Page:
By Kase Wickman
Wednesday, August 31, 2011 15:19 EDT

West is the first Republican member of the Black Caucus in more than a decade.

He appeared on “Fox & Friends” Wednesday morning and responded to the comments.

“When you start using words such as lynching, I was born and raised in Georgia and my folks were from southern Georgia, born in the ’20s and ’30s, that’s a very reprehensible word and we should move away from using that type of language,” West said. “I have to tell you, one of the things I’m starting to think about is reconsidering my membership in the Congressional Black Caucus because I don’t think that they’re moving towards the right manner in which we’re going to solve the problems. Not just in the black community, but all across the United States of America.”

The statement that pushed West over the edge was spoken at a Miami town hall event on August 22, but only surfaced in the media Wednesday. At the town hall, Rep. Andre Carson (D-IN) said that the tea party considered African-Americans “second class citizens.”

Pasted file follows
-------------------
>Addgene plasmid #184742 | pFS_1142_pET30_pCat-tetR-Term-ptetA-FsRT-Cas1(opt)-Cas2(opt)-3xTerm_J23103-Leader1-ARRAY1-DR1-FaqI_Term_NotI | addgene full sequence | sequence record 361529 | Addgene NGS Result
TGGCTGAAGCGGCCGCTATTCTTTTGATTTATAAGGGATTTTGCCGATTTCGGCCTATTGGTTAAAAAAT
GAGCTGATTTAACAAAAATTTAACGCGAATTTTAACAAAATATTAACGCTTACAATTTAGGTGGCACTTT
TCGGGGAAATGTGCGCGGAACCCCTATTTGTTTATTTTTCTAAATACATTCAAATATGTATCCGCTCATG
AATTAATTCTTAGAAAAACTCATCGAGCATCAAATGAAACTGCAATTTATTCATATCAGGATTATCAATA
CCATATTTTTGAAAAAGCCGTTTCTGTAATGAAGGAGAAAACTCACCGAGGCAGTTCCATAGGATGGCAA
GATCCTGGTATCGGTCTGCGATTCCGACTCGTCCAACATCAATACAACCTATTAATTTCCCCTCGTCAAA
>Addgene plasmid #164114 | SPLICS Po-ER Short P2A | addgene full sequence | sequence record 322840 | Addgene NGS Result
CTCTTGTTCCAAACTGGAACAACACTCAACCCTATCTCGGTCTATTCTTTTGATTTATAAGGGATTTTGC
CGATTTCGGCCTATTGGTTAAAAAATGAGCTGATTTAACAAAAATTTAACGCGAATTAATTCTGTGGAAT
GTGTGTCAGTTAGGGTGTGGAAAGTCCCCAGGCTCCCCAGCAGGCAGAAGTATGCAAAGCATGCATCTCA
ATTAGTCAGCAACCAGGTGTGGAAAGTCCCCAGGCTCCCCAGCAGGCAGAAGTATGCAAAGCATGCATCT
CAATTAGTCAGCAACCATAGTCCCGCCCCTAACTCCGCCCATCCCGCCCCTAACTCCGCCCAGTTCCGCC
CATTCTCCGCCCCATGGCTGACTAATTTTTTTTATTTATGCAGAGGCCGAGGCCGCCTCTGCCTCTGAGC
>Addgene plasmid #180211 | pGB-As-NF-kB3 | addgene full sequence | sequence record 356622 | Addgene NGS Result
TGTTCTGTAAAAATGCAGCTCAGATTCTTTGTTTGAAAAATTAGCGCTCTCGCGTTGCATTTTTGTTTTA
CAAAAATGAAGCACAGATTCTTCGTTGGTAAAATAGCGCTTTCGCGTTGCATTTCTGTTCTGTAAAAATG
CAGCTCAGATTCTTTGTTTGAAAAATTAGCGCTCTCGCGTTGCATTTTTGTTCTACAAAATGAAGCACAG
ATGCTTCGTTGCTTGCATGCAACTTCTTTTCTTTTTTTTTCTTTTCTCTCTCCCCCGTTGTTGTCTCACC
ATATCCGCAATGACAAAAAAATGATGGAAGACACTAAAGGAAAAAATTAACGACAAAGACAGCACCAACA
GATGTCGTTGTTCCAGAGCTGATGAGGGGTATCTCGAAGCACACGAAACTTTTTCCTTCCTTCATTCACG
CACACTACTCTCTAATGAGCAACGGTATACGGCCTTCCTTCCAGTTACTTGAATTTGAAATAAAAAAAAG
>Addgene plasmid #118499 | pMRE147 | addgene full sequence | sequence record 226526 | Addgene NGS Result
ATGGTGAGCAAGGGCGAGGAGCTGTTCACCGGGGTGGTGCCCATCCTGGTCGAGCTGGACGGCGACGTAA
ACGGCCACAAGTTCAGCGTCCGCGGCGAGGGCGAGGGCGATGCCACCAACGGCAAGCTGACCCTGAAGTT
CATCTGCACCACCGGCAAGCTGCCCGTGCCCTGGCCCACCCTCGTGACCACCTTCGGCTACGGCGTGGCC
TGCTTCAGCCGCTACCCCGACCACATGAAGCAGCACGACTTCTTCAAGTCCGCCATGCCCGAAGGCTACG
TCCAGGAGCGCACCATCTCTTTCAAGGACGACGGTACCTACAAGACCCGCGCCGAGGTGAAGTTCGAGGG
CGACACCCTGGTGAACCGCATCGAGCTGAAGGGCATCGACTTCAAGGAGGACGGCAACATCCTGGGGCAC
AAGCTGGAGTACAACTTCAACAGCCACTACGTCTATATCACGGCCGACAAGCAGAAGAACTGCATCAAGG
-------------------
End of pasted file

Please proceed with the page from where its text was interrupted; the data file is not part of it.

“Some of them in Congress right now with this tea party movement would love to see you and me — I’m sorry, Tamron — hanging on a tree,” Carson said, addressing MSNBC’s Tamron Hall, who hosted the event.

Carson’s spokesman confirmed that the statement was accurately quoted.

Rep. Maxine Waters (D-CA), another member of the Black Caucus, also recently made a comment that “the tea party can go straight to hell.”

Requests for comment from West’s office were not immediately returned.

Kase Wickman
Kase Wickman
Kase Wickman is a reporter for Raw Story. She holds a journalism degree from Boston University and grew up in Eugene, OR. Her work has been featured in The Boston Globe, Village Voice Media, The Christian Science Monitor, The Houston Chronicle and on NPR, among others. She lives in New York City and tweets from @kasewickman.